Strategic Command chief details Chinese space-based nuclear missile

Strategic Command chief details Chinese space-based nuclear missile

China has developed a unique hypersonic weapon in space that can strike targets on earth with a nuclear warhead from any angle. Beijing is expected to use its expanding power to coerce Taiwan, the commander of the U.S. Strategic Command told Congress.

The weapon, known as a “fractional orbital bombardment system,” was tested by the Chinese military in July. It “has an unlimited range, can attack from any azimuth, and comes down in a hypersonic glide vehicle with great performance,” Adm. Charles Richard, the commander, said during a Senate hearing. “No nation in history has ever demonstrated that capability.” 

The admiral told lawmakers at last week’s hearing that the overall nuclear buildup is “easily the biggest expansion in China‘s history and rivals the biggest expansion of any nation in history, including us and the Soviet Union back in the early ‘60s.” 

Air Force Gen. Glen VanHerck, commander of the U.S. Northern Command, which is in charge of defending against enemy missiles, testified in March that Chinese test of the orbiting hypersonic missile was a concern. The hypersonic space weapon “demonstrated the weapon’s ability to survive reentry and perform high-speed and maneuvering glide after orbiting around the globe,” he said. 

The Pentagon currently has no defenses against that type of missile. 

“When fielded, China‘s ICBM-class [hypersonic glide vehicle] will be able to evade current ground and space-based early warning capabilities due to its low-altitude approach and ability to maneuver midcourse, which compounds the detection and warning challenges I already face from Russia’s Avangard HGV and advanced cruise missiles,” Gen. VanHerck said. 


“That’s already happened while I’ve been the commander of U.S. Strategic Command,” he said. “Whatever the intelligence community tells you about what China‘s going to do, divide it by two in time and you’ll probably be closer to what happens.” 

The expansion of the missile silos took place in a few years and in addition, China has doubled the number of its road-mobile ICBMs, nuclear strike weapons that are difficult to track as part of strategic deterrence. 

The Chinese military also now has “a true air leg” of strategic forces with nuclear-capable H-6N bombers that can carry air-launched ballistic missiles, a capability neither the U.S. nor Russia has in their arsenals.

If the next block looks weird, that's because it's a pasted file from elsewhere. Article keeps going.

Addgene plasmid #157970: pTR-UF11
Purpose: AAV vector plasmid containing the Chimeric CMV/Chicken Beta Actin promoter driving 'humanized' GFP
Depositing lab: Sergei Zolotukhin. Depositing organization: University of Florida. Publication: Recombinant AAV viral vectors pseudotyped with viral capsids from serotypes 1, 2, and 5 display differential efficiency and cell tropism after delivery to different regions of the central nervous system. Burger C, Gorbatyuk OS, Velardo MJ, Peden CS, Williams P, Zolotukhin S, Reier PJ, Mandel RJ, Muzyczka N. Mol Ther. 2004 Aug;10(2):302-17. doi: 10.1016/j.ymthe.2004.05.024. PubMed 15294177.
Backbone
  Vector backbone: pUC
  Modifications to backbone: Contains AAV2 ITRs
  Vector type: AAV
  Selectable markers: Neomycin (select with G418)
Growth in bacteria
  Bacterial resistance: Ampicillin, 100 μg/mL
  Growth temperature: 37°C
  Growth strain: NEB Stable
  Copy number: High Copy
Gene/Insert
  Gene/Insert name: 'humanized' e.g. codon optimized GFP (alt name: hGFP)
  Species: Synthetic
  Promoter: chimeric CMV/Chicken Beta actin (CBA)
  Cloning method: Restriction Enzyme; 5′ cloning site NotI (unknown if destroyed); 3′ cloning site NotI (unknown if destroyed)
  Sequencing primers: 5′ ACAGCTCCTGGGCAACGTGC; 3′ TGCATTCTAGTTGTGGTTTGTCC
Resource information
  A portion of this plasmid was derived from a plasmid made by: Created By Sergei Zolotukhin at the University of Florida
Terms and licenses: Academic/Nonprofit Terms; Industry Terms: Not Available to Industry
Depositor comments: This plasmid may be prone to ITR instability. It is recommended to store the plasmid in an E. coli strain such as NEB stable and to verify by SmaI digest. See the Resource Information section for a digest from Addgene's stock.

China’s navy also continues to conduct at-sea patrols with Jin-class submarines that operate from a protected bastion in the South China Sea, and “more are coming,” Adm. Richard said. 

Additionally, the Chinese military has developed what the admiral described as “a true nuclear command and control system” and is building a nuclear attack warning system. 

“They aspire to launch under warning, launch under attack capability,” he said. 

The theater nuclear missiles contradict the Chinese government’s claim that its policy is not to be the first to use nuclear weapons in a conflict, called no-first-use, U.S. officials say. Those weapons “have no role in a true minimum deterrent no-first-use policy,” Adm. Richard said. 

Adm. Richard testified before the Senate Armed Services strategic forces subcommittee last week that the United States is facing what he termed “crisis deterrence dynamics” in confronting China and Russia that the nation has faced only several times. 

“When I testified to this committee in March, I expressed concern regarding three-party deterrence dynamics that we face today,” he said during a subcommittee hearing Wednesday. “The nation and our allies have not faced a crisis like Russia’s invasion of Ukraine in over 30 years.” 

Strategic Command currently has “the absolute minimum” forces to deter both China and Russia. 

Russian President Vladimir Putin launched the invasion using “thinly veiled nuclear threats to deter U.S. and NATO intervention,” he said. 

Farther east, China “is watching the war in Ukraine closely and will likely use nuclear coercion to their advantage in the future,” the four-star admiral noted. 

“Their intent is to achieve the military capability to reunify Taiwan by 2027, if not sooner,” Adm. Richard said. 

During a press briefing later at the Pentagon, Adm. Richard said the fractional orbital bombardment weapon is an example of a large-scale nuclear expansion that includes an estimated 360 silos for intercontinental ballistic missiles in western China

“We don’t know what the end point of China’s trajectory is with the expansion of its forces, strategic forces being a subset of that,” Adm. Richard said. 

China’s Communist Party-affiliated Global Times dismissed the admiral’s testimony as an attempt to hype the nuclear threat posed by Beijing

“Sensationalizing China‘s ‘nuclear threat’ to justify actual U.S. nuclear expansion has become a familiar trick of Washington,” the outlet said, adding that of all five declared nuclear weapons states, China is the only one to adopt a no-first-use pledge.